Should Open Trans Military Service Be A Trans Community Priority?

In my most recently published weekly column for LGBT Weekly, I wrote a piece with the headline. Open trans military service: Is it really so important now? From the opening paragraphs:

Quite a few columns ago I wrote a piece outlining what I understand to be the six priorities of trans-community activism. In the column, Transgender Activism Goals, these priorities, in no particular order, were listed as:

  • Employment
  • Housing
  • Public accommodation
  • Full access to education
  • Full access to healthcare services
  • Legal recognition of appropriate gender

There are two other priorities that could be significant goals of transgender activism. Those are marriage equality, and open service in the armed forces. The question becomes one of where to expend our community’s scarce activism resources. Should marriage equality or open service for trans servicemembers be on the short list of issues upon which the trans community expends its limited resources?

I first indicate that marriage equality is a broader LGBT community issue, so trans specific civil rights organizations aren’t needed to be organized or utilized directly for a concerted marriage equality push. That doesn’t mean trans people shouldn’t care about marriage equality. Trans community members can work within the preexistent, broader LGBT community coalition to achieve marriage equality for all.

Next in the article, I spell out some arguments for and against adding open service for trans people to the short list of trans community civil rights priorities.

[More below the fold.]

Arguments for making this issue a top priority for the trans subcommunity of the LGBT community are similar to arguments for allowing lesbian, gay and bisexual people to serve openly. This is an ordinary equality issue allowing those who wish to potentially put themselves in harm’s way to defend their country to serve openly.

Barriers against open service by trans servicemembers include 1.) Accommodation issues for those trans servicemembers just beginning the transition process, 2.) The Diagnostic & Statistical Manual (DSM-IV-TR) still lists “gender identity disorder” as a mental disorder, and 3.) The Department of Defense instruction 6130.03; the instruction that “Establishes medical standards, which, if not met, are grounds for rejection for military service,” indicates “transsexualism,” “transvestism” and “change of sex” are grounds for rejection.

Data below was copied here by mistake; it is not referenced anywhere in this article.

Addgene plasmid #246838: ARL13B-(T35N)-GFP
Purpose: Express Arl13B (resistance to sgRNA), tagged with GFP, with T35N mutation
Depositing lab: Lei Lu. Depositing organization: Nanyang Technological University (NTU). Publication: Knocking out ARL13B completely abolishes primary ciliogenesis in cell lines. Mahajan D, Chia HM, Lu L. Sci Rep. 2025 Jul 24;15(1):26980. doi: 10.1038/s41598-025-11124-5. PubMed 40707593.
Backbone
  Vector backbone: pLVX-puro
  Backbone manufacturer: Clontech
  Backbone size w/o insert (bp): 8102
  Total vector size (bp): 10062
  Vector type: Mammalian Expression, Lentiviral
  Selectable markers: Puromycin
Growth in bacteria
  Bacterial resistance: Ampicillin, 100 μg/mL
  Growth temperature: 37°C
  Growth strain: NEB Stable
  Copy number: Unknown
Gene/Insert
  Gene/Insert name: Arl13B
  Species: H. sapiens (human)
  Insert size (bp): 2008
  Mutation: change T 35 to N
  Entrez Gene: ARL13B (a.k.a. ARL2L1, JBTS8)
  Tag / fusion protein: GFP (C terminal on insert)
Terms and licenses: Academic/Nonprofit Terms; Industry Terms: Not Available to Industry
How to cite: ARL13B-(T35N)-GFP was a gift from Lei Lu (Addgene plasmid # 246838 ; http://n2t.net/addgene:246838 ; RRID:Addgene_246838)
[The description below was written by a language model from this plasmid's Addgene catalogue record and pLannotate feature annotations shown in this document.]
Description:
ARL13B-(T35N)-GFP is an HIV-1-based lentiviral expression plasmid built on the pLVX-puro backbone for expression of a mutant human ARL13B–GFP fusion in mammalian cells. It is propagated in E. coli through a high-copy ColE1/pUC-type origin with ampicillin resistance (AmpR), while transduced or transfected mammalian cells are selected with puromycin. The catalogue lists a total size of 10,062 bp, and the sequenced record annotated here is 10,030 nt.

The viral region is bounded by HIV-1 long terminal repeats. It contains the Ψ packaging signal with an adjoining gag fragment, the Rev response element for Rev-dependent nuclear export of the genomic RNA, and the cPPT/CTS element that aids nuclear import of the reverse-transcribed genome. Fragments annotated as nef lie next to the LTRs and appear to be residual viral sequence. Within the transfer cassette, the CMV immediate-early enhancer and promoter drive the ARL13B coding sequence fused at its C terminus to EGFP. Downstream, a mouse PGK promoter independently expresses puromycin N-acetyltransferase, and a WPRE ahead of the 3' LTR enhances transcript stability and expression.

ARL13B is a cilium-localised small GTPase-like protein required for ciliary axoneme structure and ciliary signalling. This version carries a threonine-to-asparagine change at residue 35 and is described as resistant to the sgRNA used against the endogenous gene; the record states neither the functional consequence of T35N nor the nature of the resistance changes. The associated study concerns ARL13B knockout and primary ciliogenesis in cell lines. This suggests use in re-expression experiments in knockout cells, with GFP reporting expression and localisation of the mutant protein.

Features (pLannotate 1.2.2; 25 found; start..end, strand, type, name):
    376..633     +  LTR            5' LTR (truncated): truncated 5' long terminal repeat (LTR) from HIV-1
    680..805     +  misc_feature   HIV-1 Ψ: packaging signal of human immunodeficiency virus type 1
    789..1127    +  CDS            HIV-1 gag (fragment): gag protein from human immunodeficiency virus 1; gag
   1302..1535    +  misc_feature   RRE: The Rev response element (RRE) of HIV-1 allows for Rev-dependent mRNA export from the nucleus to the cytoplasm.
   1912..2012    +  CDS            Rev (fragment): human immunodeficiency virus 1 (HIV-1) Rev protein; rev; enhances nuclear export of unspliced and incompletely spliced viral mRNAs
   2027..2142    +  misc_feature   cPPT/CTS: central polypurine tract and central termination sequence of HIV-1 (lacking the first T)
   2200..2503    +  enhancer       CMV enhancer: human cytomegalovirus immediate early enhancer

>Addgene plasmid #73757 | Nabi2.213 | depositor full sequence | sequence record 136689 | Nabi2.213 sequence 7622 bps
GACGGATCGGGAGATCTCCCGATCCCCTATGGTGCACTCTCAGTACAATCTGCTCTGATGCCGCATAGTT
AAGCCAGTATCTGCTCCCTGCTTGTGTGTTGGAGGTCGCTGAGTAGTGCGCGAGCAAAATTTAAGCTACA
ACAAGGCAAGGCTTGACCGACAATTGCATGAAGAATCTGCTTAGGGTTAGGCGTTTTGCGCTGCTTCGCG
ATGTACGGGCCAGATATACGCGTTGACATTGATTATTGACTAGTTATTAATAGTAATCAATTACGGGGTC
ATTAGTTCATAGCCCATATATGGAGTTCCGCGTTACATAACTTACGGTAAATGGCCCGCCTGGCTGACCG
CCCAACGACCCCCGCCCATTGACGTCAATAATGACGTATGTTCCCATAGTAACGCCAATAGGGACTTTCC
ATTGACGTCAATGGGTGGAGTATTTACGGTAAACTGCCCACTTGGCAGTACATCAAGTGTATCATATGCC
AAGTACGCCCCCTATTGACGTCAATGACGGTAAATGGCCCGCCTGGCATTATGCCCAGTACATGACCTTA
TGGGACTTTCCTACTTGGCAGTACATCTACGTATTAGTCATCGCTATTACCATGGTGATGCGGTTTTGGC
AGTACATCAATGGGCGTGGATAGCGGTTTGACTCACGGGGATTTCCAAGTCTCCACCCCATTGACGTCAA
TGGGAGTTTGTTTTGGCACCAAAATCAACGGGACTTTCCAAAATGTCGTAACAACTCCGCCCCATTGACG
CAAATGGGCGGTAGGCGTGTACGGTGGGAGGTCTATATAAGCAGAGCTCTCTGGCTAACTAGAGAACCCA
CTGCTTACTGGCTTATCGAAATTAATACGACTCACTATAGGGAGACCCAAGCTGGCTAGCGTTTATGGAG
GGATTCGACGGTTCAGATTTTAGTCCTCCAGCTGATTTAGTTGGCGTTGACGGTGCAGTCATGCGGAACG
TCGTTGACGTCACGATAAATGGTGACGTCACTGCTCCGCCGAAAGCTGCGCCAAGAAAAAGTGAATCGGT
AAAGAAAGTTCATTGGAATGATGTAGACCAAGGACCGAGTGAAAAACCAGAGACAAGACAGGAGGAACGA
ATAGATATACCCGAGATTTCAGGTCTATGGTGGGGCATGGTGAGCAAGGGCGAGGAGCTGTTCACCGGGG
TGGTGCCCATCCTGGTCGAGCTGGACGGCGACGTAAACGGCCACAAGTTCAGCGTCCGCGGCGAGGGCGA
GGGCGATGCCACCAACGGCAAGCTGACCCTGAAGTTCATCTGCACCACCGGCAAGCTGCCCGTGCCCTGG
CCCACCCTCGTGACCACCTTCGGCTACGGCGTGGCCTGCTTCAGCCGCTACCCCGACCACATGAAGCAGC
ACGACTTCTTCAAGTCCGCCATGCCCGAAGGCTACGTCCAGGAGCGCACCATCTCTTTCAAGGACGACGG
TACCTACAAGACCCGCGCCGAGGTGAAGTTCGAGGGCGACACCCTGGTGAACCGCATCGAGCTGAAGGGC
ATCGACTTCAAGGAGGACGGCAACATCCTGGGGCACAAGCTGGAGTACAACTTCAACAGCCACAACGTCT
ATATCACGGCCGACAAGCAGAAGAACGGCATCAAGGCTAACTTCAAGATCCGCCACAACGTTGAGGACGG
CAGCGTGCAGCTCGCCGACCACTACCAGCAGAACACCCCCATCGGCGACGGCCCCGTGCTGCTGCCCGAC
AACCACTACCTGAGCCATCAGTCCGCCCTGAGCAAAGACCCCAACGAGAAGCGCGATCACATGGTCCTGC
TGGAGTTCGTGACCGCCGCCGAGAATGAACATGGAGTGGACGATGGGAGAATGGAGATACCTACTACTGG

We, within trans community, have six community priorities that we don’t have enough resources to address adequately as it is. Trans community depends a great deal on being linked up with lesbian, gay, and bisexual donors and activists in LGBT community to push forward trans community legislative and regulatory equality goals. In my opinion, trans community has the critical mass to be a community, but our community’s mass is frankly not a large enough, moneyed enough, or politically powerful enough mass to accomplish our community goals without a significant amount of aid from our broader LGBT community siblings.

I ended my article this way:

Perhaps, in a perfect world, we would have enough community resources to achieve all of the LGBT community’s equality and civil rights goals. But we don’t live in a perfect world. Resources are limited. Speaking specifically of the aggregate of resources available to the LGBT community, only a small portion thereof are allocated to trans issues.

Is the issue of open service for trans servicemembers important enough at this point in our struggle for equality to warrant expending those very limited resources, even if doing so [may] significantly diminish work on the other six or more overriding challenges we face?

The trans community [members haven’t] asked ourselves that question yet. It’s probably time we do.

And that’s where I’ll leave it — the trans community needs to ask itself if open trans service is important enough to bump up into our top handful of community issues.